Meet the Dak Prescott you don’t know — but should

Dak Prescott

Dakota Prescott didn’t have to return to Mississippi State in 2015.

Prescott more than proved himself in 2014, setting 12 single-season school records. Plus, Mississippi State lost its three best offensive linemen, its two best defensive players and 1,000-yard rusher Josh Robinson turned pro a year early.

But Prescott was steadfast that his team still had talent — unproven talent, but talent nonetheless.

He and the rest of the Mississippi State Bulldogs meet red-hot Texas A&M on Saturday at Kyle Field. Dak last played in College Station on Nov. 9, 2013. His mother, Peggy, had passed away a mere six days before he took the field for that game after a lengthy, and mostly private, battle with colon cancer. She was 52.

I visited with Dak last fall in Starkville, 42 days after my father passed away unexpectedly.


I remember fighting for the assignment to profile Prescott. I remember telling my editors at Bleacher Report that I had a hunch about this player, about his season. I pleaded with them to trust me. They did and off we went -– myself, a ton of fancy and expensive equipment and two producers. We left from New York, flew around a tornado, landed in Birmingham, Ala., and drove three hours to Starkville, arriving in the (very) wee hours of the morning.


Prescott and Baribeau, in 2014. PHOTO COURTESY OF PHILLIP EBARB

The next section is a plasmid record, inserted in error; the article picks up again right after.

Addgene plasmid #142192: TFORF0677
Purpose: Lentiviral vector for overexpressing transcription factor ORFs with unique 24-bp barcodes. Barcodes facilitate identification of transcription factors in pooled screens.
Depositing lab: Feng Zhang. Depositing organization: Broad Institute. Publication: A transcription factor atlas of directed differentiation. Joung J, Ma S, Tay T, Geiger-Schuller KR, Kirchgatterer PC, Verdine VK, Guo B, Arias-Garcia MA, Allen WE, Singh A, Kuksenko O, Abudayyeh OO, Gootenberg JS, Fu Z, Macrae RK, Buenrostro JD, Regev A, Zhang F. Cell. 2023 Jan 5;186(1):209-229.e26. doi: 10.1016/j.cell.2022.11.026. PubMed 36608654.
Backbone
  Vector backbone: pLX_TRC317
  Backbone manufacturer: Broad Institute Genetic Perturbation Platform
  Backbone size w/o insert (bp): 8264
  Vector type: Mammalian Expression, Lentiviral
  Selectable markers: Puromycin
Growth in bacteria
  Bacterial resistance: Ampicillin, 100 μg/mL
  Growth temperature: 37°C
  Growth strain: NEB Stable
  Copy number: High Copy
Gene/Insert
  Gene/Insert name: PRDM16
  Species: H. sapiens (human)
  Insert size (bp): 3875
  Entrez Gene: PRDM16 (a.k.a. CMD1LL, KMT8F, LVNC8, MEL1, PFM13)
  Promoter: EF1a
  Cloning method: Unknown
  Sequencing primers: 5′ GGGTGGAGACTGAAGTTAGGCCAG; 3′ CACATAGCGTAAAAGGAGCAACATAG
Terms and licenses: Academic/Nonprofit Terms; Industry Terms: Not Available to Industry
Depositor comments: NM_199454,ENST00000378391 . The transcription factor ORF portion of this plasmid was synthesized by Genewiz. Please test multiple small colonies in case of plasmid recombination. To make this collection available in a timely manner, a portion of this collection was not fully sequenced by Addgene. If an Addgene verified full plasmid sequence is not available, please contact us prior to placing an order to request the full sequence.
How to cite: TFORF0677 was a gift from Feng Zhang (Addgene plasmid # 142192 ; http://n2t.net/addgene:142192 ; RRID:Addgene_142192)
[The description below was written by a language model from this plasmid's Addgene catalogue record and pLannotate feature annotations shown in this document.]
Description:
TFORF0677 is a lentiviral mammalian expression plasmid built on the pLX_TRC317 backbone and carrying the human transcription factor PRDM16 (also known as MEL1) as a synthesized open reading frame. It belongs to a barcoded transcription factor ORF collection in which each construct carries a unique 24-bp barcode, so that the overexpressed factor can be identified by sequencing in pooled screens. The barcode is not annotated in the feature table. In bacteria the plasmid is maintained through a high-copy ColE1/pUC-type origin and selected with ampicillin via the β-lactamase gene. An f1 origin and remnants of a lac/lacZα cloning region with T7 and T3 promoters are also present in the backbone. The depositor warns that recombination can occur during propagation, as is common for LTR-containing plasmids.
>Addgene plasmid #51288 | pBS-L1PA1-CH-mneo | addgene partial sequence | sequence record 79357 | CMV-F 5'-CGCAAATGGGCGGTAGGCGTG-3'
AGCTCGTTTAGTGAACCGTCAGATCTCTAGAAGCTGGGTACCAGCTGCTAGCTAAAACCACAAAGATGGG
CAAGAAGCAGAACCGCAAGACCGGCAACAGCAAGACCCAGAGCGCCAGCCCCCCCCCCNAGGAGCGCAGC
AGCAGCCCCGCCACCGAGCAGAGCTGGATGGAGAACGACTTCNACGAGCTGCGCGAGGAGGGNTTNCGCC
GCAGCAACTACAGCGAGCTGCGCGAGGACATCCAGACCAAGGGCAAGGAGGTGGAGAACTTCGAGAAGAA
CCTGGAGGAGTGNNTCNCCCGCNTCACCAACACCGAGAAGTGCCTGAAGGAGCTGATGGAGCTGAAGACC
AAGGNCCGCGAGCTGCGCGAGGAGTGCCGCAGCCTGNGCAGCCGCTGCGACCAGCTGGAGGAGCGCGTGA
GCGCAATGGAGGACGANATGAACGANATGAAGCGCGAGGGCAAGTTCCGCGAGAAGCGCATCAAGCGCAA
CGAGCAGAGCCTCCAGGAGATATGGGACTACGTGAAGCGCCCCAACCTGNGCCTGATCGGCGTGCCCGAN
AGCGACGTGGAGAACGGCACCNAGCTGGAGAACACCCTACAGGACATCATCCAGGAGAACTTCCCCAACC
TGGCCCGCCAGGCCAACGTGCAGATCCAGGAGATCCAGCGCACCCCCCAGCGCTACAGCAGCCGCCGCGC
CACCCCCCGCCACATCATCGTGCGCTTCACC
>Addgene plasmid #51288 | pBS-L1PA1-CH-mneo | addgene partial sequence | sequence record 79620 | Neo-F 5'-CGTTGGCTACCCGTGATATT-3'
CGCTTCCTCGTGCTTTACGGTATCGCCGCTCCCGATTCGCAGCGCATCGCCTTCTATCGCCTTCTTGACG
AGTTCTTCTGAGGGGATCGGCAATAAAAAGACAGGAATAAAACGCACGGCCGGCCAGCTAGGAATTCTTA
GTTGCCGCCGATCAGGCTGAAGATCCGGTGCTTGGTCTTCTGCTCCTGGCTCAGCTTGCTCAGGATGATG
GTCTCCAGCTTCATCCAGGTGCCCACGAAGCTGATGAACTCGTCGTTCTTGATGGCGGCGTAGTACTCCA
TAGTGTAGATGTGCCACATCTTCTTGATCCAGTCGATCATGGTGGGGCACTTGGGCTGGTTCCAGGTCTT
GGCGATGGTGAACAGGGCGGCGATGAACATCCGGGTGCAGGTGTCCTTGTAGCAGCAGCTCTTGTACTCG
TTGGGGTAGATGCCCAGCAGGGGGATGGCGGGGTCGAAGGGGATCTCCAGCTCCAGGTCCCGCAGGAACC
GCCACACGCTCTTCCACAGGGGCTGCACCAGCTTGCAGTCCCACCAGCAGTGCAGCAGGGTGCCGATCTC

I had done my research on Dak and his mama. I knew how precious their bond was. She loved all of her sons, that is well-documented, but she doted on Dak.

I, too, know what it feels like to be the apple of someone’s eye.

I was my daddy’s only child.

He chose me, literally.

He fell in love with my mom, and then he fell in love with me. When I was 18 months old, he gave me his last name, and his life. At that moment, he became mine and I was forever his little girl. I still am today.

I also learned about adoption -– the all-encompassing, life-changing, family-making, power of adoption.

Before meeting Dak, we already knew one another on a level that I don’t wish for anyone: as children who’ve lost a parent far sooner than they are supposed to go.

While my producers set up lights and cameras, Dak and I just walked and talked. I could barely contain my tears. My emotions following my father’s passing were still raw. He knew that and looked beyond my tears, to see me as a person, not me as the reporter. That touched me greatly.

Although I’ve seen Prescott many times since, I haven’t had a chance to explain what his understanding meant to me. I hope to convey my gratitude now.

We spoke about expectations, the game, coach Dan Mullen and Peggy. We bonded over our love of tattoos. We both have tattoos honoring our parents on the inside of our wrists. His reads, “MOM, or mind over matter,” as he later would tell me.

“That was her way,” Prescott said. “Even in the face of that terrible disease, she rarely complained. So how can I complain?”

We sat down for the interview and during it, there were times we both became misty-eyed. There was laughter, too. I felt Peggy and my father, David, all around us. He talked about managing expectations, smiled about the Heisman talk, but wouldn’t stay on that topic, more eager to talk about his team and his mom.

“I could tell her anything and she could tell me anything,” Prescott told me. “She was my best friend. What she taught me, I want to portray to the world.”